Volunteers have stepped up to organize the first dragon boat event — the ceremonial “Awakening of the Dragon,” tentatively scheduled for the last week of April.
“We plan to be on the water with two 6-16 boats by the first of May,” said organizer Mike Lockhart.
The 6-16 boats, similar to the Hong Kong racing boats, are light (800 pounds), 22 paddler boats used by most Portland racers.
Lockhart secured the boats for the season on a “swap lease.” The local club must undertake some modest fiberglass repairs and organize a “how to dragon boat” clinic taught by Jeff Campbell of Double Fifth Dragon Boating of Vancouver, B.C., prior to the boats hitting the water in exchange for free use of the boats through the season.
Lockhart has two members of his tram team who are experienced in fiberglass repair, so he has undertaken that part of the swap deal. The club members will split the cost of the $1,200 clinic.
Lockhart, who is president of both the Wallowa Lake Tram and the Wallowa Lake Tourist Committee, called the meeting to update interested persons and begin the work of creating a formal club. He hopes to back out of any club business as soon as it is off the ground and continue his focus on the late summer dragon boat races wearing his Wallowa Lake Tourist Committee hat.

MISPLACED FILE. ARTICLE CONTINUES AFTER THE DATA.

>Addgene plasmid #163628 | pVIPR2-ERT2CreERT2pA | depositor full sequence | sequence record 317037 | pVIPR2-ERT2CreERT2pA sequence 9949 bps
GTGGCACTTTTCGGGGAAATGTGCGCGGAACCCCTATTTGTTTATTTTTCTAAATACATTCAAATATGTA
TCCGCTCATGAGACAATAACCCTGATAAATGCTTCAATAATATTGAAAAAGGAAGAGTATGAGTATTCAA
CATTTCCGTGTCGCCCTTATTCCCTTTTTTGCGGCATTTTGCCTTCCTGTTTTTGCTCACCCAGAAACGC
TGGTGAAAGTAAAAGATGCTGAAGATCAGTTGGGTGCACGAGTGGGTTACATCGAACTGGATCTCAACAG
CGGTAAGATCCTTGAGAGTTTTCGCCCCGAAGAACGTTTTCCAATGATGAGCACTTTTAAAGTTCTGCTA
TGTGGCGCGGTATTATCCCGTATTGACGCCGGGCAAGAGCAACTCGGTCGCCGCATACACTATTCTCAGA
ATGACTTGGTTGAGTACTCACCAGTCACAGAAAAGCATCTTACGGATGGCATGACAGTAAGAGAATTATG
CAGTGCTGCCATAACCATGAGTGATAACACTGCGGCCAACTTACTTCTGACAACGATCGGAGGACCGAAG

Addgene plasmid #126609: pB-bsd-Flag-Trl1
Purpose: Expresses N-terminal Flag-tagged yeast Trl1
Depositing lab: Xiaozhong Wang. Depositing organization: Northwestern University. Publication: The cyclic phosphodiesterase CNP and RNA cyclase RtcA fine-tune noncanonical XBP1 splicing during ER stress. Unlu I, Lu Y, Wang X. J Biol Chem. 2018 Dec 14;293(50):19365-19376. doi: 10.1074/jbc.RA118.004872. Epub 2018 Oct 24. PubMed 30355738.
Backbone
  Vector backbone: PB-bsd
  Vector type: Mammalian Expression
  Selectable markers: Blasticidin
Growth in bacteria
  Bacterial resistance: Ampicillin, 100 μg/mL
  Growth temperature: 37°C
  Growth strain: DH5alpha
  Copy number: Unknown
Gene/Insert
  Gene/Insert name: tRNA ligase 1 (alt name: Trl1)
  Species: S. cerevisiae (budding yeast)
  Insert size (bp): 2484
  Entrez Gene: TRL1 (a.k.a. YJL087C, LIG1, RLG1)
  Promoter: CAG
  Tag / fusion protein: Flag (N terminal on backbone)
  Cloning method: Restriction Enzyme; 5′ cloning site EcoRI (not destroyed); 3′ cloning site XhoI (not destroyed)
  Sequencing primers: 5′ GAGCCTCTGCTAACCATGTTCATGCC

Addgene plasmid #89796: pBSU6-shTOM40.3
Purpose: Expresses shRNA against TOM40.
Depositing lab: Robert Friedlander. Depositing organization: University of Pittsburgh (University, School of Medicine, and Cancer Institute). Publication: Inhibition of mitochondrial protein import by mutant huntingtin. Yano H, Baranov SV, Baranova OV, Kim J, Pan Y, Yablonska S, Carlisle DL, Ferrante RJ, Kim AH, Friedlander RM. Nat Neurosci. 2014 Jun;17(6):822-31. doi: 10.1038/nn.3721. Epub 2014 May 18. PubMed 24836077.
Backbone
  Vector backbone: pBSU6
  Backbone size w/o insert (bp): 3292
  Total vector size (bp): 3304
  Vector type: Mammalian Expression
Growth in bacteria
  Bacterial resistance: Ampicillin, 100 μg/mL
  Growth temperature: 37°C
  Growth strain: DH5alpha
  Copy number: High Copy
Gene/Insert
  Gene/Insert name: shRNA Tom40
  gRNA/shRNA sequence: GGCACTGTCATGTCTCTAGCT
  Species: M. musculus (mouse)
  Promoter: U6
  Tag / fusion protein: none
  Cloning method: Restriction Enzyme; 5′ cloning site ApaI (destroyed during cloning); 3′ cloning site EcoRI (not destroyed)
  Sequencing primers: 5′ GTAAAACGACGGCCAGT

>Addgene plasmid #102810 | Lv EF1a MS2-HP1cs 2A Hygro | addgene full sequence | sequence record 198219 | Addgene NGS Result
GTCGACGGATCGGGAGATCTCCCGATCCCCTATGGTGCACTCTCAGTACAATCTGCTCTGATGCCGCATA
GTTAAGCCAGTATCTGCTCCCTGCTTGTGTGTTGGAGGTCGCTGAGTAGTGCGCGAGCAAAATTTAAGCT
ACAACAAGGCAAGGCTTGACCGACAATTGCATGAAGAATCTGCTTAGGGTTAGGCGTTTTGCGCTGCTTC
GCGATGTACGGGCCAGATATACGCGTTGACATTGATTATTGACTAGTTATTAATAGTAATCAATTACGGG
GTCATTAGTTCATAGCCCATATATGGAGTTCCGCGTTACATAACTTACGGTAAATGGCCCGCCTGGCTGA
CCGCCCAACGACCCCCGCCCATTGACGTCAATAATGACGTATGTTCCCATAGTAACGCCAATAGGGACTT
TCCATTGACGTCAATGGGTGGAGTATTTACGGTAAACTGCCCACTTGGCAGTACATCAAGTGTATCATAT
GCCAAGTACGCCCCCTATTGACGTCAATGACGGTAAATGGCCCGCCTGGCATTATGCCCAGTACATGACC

The Wallowa Lake races have a tentative date of Aug. 27-28. The plan for the Wallowa Lake races is to include the traditional 500-meter sprint race as well as a race unique to Wallowa Lake: the dragon slalom.
“Our slalom is unique,” Lockhart said. “It’s generating a lot of interest. I’ve received soft confirmations from seven teams. Bear in mind, most teams do wait until the month of the event to register because they have so many other commitments.”
With each team bringing not only 22 paddlers but alternates, tillers, callers, coaches and family, Lockhart said that finding motel or airbnb rooms was potentially a problem and that he was hard at work on that.
“We’re definitely looking at expanding to Enterprise and surrounding areas,” he said.
The Sunday, March 27, meeting saw 18 potential club members in attendance and all supported the rules suggested by Lockhart.
“I’m trying to keep it as simple as possible and as cheap as possible,” Lockhart said.
Annual dues were set at $60 per person with a free T-shirt thrown in. Rowing fees were set at $10 per month.
Several members of the March 27 group volunteered to serve in committees to get the club off the ground. Election of officials will wait until the club has a formal membership list and knows for whom they are voting.
For now, the club has an Awakening Ceremony Committee, a potential treasurer and a team captain who also will serve with another volunteer as the Scheduling Committee in charge of creating “time on the water” schedules for both competitors and recreational paddlers.
More than 40 individuals have indicated an interest in the club and event. The next step is for interested parties to sign up to the club and pay their dues. Lockhart expected to have registration forms online by mid-April.
To keep up to date on “Dragons in the Wallowas,” visit their Facebook page or dragonsinthewallowas.com.